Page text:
New York Senate Race Is Heading for New Fund-Raising Record


In a race on course to shatter the all-time Senate campaign spending record, New York City Mayor Rudolph Giuliani raised an unprecedented $7 million in contributions in just the last three months, while Hillary Rodham Clinton took in $4 million, their campaigns said Thursday.

The Giuliani campaign has raked in $19 million overall, some of it with the help of direct-mail specialist Richard Viguerie, who also worked on Oliver North’s campaign.

The Clinton campaign’s $4 million brought her total to $12 million since she began running last year.

Each candidate seems to benefit from deep reservoirs of feelings about their opponent -- both anti-Hillary and anti-Rudy sentiment, Adler said. “The only thing that raises money more than love is hate,” he said. “These mountains of money are being built by hate.”

Russian Think-Tank Director Hails Putin’s Economic Reform Strategy


Russia will push forward swiftly with radical economic change under newly elected President Vladimir V. Putin, the man in charge of setting the new policy said Thursday.

At a Moscow news conference, think tank chief German O. Gref promised an ambitious strategy to continue Russia’s transition to a market system, including tax reform, banking system restructuring, land privatization and reform of the justice system and the army.

“Our task is to accomplish a transition to a normal, market-oriented state within the shortest possible time,” Gref said. “(The strategy) provides for a breakthrough scenario of Russia’s development and the implementation of as radical reforms as possible to enable us to make Russia’s economy manageable and market-oriented.”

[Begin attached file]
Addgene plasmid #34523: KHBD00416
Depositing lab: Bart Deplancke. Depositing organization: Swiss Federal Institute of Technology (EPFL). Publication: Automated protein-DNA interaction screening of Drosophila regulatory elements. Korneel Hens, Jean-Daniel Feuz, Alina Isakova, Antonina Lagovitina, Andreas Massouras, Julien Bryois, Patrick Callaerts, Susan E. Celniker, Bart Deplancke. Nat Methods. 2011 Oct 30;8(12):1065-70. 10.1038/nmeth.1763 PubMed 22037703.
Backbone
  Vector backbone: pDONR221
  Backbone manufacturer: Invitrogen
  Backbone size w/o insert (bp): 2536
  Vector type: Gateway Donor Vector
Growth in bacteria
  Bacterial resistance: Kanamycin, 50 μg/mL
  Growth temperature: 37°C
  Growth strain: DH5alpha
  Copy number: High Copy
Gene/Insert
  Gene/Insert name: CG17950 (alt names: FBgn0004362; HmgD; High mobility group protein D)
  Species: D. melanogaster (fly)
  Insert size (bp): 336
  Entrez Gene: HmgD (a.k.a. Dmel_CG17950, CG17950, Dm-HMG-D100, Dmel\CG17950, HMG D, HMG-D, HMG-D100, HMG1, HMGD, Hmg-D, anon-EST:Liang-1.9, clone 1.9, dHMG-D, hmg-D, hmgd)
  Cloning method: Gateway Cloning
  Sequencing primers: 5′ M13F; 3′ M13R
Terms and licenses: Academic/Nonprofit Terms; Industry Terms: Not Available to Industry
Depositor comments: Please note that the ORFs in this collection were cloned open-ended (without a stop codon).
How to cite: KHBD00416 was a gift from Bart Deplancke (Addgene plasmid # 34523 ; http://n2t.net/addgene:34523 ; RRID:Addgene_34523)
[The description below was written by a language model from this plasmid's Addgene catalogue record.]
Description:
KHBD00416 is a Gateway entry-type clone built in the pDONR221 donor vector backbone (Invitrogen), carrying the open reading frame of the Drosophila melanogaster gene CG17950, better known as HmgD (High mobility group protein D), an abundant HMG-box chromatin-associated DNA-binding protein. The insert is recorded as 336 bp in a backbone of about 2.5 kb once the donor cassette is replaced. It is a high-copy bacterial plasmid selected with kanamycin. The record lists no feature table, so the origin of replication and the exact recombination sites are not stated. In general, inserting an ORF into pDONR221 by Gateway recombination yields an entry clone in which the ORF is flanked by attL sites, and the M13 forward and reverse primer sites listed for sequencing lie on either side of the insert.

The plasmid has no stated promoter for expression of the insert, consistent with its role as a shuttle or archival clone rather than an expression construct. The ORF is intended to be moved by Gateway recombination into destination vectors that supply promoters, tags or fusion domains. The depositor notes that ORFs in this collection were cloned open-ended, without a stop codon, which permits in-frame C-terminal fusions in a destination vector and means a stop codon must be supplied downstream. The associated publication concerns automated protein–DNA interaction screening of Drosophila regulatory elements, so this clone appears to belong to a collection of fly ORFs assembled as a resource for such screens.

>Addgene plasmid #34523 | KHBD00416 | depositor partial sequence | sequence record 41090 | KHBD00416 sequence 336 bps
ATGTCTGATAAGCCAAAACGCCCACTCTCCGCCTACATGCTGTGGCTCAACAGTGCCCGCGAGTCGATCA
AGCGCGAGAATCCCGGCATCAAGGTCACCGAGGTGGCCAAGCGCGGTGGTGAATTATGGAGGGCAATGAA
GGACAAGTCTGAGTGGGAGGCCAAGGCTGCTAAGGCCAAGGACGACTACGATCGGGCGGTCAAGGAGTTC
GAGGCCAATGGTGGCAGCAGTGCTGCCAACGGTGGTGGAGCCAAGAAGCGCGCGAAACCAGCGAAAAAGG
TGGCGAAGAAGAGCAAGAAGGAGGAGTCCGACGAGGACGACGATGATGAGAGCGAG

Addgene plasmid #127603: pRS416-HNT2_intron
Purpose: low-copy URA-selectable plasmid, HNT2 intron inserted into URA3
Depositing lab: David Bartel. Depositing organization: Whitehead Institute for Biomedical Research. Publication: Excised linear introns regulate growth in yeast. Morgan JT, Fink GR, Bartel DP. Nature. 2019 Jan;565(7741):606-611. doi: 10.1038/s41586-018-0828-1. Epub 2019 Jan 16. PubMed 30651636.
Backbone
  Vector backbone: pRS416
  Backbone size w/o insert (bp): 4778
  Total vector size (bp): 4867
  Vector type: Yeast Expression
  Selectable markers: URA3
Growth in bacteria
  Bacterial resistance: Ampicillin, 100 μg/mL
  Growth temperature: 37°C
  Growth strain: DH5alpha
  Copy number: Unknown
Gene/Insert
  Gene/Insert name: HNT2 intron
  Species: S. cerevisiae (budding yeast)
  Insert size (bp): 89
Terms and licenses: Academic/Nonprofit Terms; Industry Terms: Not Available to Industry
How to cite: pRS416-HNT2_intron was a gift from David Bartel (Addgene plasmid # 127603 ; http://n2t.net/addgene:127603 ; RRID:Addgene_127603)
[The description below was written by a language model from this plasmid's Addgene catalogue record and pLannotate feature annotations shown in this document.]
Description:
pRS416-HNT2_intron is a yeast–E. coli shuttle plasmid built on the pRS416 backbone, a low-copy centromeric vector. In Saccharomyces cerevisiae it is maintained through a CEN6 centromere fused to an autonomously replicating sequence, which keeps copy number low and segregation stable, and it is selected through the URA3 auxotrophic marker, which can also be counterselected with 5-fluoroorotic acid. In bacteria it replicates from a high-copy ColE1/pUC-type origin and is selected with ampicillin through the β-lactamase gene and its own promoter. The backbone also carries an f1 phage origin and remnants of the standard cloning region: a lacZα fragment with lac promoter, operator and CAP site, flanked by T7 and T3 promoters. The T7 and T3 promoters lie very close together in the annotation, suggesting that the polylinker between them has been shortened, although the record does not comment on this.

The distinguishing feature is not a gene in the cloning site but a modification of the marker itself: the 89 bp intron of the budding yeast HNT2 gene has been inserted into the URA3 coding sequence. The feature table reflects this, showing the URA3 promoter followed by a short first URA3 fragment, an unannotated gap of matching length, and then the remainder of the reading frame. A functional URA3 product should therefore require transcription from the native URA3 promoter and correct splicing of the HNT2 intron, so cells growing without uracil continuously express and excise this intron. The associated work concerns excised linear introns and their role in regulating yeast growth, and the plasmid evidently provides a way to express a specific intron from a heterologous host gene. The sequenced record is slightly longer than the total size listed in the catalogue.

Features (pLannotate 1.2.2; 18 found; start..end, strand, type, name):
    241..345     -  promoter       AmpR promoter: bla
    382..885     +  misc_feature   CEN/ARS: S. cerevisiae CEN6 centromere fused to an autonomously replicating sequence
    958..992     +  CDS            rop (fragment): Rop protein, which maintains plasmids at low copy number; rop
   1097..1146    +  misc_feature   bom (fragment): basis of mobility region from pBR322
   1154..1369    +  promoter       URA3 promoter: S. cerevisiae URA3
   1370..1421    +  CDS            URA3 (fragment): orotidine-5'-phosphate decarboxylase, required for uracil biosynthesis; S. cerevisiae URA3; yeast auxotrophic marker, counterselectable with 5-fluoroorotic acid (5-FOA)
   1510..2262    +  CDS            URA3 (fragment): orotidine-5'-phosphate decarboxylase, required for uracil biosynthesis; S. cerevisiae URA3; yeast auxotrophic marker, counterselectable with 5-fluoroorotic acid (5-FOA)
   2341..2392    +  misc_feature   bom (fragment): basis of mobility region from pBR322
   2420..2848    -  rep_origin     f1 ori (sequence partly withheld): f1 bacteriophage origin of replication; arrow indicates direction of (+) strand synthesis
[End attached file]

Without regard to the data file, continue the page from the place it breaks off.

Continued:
Gref’s group is looking at banking reform, with hundreds of Russian banks effectively bankrupt. Putin ordered the Central Bank on Wednesday to come up with a plan to reform the banking industry.

Clinton Administration Official Blasts Panel on Internet Tax


The Clinton administration Thursday criticized a federal panel studying Internet taxation for allowing political infighting to stymie its work, resulting in a controversial report to Congress.

Stuart Eizenstat, deputy treasury secretary, blasted the Advisory Commission on Electronic Commerce for failing to achieve the compromise necessary to convert its proposals into “official recommendations” with the support of 13 of 19 commissioners.

The panel deadlocked again Thursday in a 40-minute telephone conference that many saw as a last-ditch effort to break the impasse between the two sides: business executives and tax opponents who support a proposal aimed at rolling back some current levies, and state and local government officials worried that revenue losses will lead to cuts in police, fire protection and other municipal services.

The proposal, written by six executives of major telecommunications and high technology companies, calls for extending the current moratorium on new Internet taxes until 2006 to give state and local governments the time to simplify tax codes. It also would repeal the 3 percent federal levy on telephone use and exempt from sales tax books, videos and music, regardless if they are sold in digital or hardcopy versions.